Jan. 23 (UPI) -- The third day of President Donald Trump's impeachment trial in the Senate began Thursday with Democratic manager Rep. Jerrold Nadler arguing the president didn't necessarily need to commit a crime to be removed from office.
Nadler's comments support the Democrats' overall plan to focus Thursday on the Constitution and lay out legal justification for Trump's removal.
In making his point, Nadler cited Trump attorney and Harvard law professor Alan Dershowitz and played a video that showed him speaking about the impeachment proceedings against former President Bill Clinton 20 years ago.
"It certainly doesn't have to be a crime if you have somebody who completely corrupts the office of president and who abuses trust and poses great danger to our liberties," Dershowitz said in the video. "You don't need a technical crime."
Now a member of Trump's legal team, Dershowitz told CNN on Monday his view is "far more correct now," and that there must be a criminal act to justify removal from office.
Nadler's opening statement supported the House Democrats' charge of abuse of power against Trump.
"The president's conduct is wrong. It is illegal. It is dangerous. And it captures the worst fears of our founders and the framers of the Constitution," he said.
"First, he withheld the release of $391 million in vital military assistance as appropriated by Congress on a bipartisan basis which Ukraine needed to fight Russian aggression. And second, President Trump withheld a long-sought-after White House meeting which would confirm to the world that America stands behind Ukraine in its ongoing struggle."
The meeting in question would have involved Ukrainian President Volodymyr Zelensky.
House intelligence committee Chairman Adam Schiff, D-Calif., said Trump cited a "very specific conspiracy theory" that Ukraine and not Russia hacked the Democratic National Committee and Hillary Clinton's campaign.
"This theory was brought to you by the Kremlin," Schiff said. "So we're not talking about generic interference ... what Donald Trump wanted investigated or announced, this completely bogus Kremlin-pushed conspiracy theory."
Rep. Sylvia Garcia, D-Texas, said Trump pursued the conspiracy theory because it was beneficial to both him and Russian President Vladimir Putin.
"While Putin and Russia clearly stood to gain from promoting this conspiracy theory, so did Donald Trump," she said. "He knew it would be politically helpful to his 2020 election."
Rep. Zoe Lofgren noted that Trump did not provide a reason for the hold on Ukrainian aid and that no one in the administration knew why the money wasn't being released.
"I think we know why the president ordered the hold," said Lofgren. "He was so determined to turn up the pressure on Ukraine that he kept the hold for no legitimate purpose and without an congressional notification for long enough to violate the law."
The seven managers, who are acting as the de facto prosecutors in the Senate, spent about 8 hours Wednesday detailing the first article of impeachment -- arguing the president abused his power last year by withholding Ukraine's military aid and a White House meeting to pressure Kiev to investigate Democratic presidential candidate Joe Biden.
Democrats are expected to take 8 hours per day to fulfill the 24 hours they're allotted to make their opening presentation before Trump's White House attorneys make their case, most likely beginning Saturday.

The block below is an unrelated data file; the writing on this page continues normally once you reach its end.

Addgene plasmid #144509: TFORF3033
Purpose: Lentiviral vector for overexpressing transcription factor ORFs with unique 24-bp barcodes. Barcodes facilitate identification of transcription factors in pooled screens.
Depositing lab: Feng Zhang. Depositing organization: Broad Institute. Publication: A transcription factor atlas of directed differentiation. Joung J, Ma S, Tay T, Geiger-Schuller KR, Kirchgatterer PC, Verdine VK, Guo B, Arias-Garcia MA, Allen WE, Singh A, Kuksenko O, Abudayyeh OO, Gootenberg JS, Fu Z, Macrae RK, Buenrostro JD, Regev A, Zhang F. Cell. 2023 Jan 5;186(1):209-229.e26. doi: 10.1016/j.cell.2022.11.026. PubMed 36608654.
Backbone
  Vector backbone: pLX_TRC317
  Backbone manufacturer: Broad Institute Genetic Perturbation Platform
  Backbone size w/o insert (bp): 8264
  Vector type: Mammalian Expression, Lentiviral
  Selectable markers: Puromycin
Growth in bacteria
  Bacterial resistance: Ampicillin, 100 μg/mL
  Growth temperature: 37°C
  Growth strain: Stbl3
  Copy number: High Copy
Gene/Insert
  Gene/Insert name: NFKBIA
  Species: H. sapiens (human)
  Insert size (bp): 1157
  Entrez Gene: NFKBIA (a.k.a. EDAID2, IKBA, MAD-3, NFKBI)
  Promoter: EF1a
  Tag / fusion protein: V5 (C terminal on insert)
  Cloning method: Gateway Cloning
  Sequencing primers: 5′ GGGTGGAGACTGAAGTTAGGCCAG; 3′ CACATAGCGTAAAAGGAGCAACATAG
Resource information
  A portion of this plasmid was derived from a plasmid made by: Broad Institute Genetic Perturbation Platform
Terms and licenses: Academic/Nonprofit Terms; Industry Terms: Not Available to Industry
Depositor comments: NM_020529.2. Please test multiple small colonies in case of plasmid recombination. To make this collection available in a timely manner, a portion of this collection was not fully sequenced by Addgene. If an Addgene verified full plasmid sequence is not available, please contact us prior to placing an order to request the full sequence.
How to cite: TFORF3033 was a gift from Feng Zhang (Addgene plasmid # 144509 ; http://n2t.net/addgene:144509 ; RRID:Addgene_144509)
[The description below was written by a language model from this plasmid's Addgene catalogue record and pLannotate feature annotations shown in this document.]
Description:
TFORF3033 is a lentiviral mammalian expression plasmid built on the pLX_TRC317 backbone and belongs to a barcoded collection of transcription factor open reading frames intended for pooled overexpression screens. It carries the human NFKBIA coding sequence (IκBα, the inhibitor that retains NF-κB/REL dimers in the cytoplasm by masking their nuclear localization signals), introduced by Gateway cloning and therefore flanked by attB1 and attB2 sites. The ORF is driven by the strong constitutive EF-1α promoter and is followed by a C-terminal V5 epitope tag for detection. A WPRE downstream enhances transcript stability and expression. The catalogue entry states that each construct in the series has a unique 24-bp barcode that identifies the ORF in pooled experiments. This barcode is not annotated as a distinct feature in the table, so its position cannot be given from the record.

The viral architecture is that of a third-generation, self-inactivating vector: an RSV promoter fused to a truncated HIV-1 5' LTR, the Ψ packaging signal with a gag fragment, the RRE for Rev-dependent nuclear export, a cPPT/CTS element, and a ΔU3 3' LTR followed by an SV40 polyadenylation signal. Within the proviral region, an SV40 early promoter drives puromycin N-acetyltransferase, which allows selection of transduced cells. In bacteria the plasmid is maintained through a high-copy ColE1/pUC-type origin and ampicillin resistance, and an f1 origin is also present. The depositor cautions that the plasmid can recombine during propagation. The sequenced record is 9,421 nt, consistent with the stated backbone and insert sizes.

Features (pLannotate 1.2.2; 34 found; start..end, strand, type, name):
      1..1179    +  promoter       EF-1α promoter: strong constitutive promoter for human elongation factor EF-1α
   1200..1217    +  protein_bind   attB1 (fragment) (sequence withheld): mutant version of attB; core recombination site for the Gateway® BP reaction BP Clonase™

Senators and their aides told CNN on Thursday there's been some discussion among the chamber of holding an short, early session Saturday. The trial begins each day at 1 p.m. EST to accommodate Chief Justice John Roberts' morning duties on the Supreme Court. He doesn't have those obligations Saturday. A change in the schedule could give senators more time for rest and those running for president the chance to squeeze in some campaign time in Iowa.
"I'm hoping for an early start on Saturday," Sen. Roy Blunt, R-Mo., said.
The Senate would have to unanimously approve the change in schedule.
Trump's team will continue their opening remarks Monday and Tuesday before the questioning stage begins mid-next week. After that, the off-ramp stage will consider motions, including any by the White House to dismiss the case and those to include witnesses.
Trump attorney Jay Sekulow told reporters Thursday that the attention House managers paid to asserting Biden's innocence provided Trump's legal team the opportunity to focus on him during their portion of the trial.
"They kind of opened the door for that response, so we'll determine as a defense team the appropriate way to do it," he said.
Sekulow indicated Wednesday, however, the president's defense team will not seek to dismiss the case.
"I want to let them try their case," he told reporters. "And we want to try our case because we believe without a question the president will be acquitted. There is not a doubt."
Wednesday's session followed a marathon fight to set the rules on Tuesday, during which Republicans defeated nearly a dozen Democratic amendments -- including those to include key administration witnesses like former national security adviser John Bolton. Senate Democratic leader Charles Schumer assailed his GOP counterpart, Senate Republican leader Mitch McConnell, and accused him of continuing a coverup on behalf of Trump.
Trump, who returned to the United States Wednesday after attending the World Economic Forum in Switzerland, said he would like to see witnesses such as Bolton appear at the trial, but said it's out of the question due to national security concerns.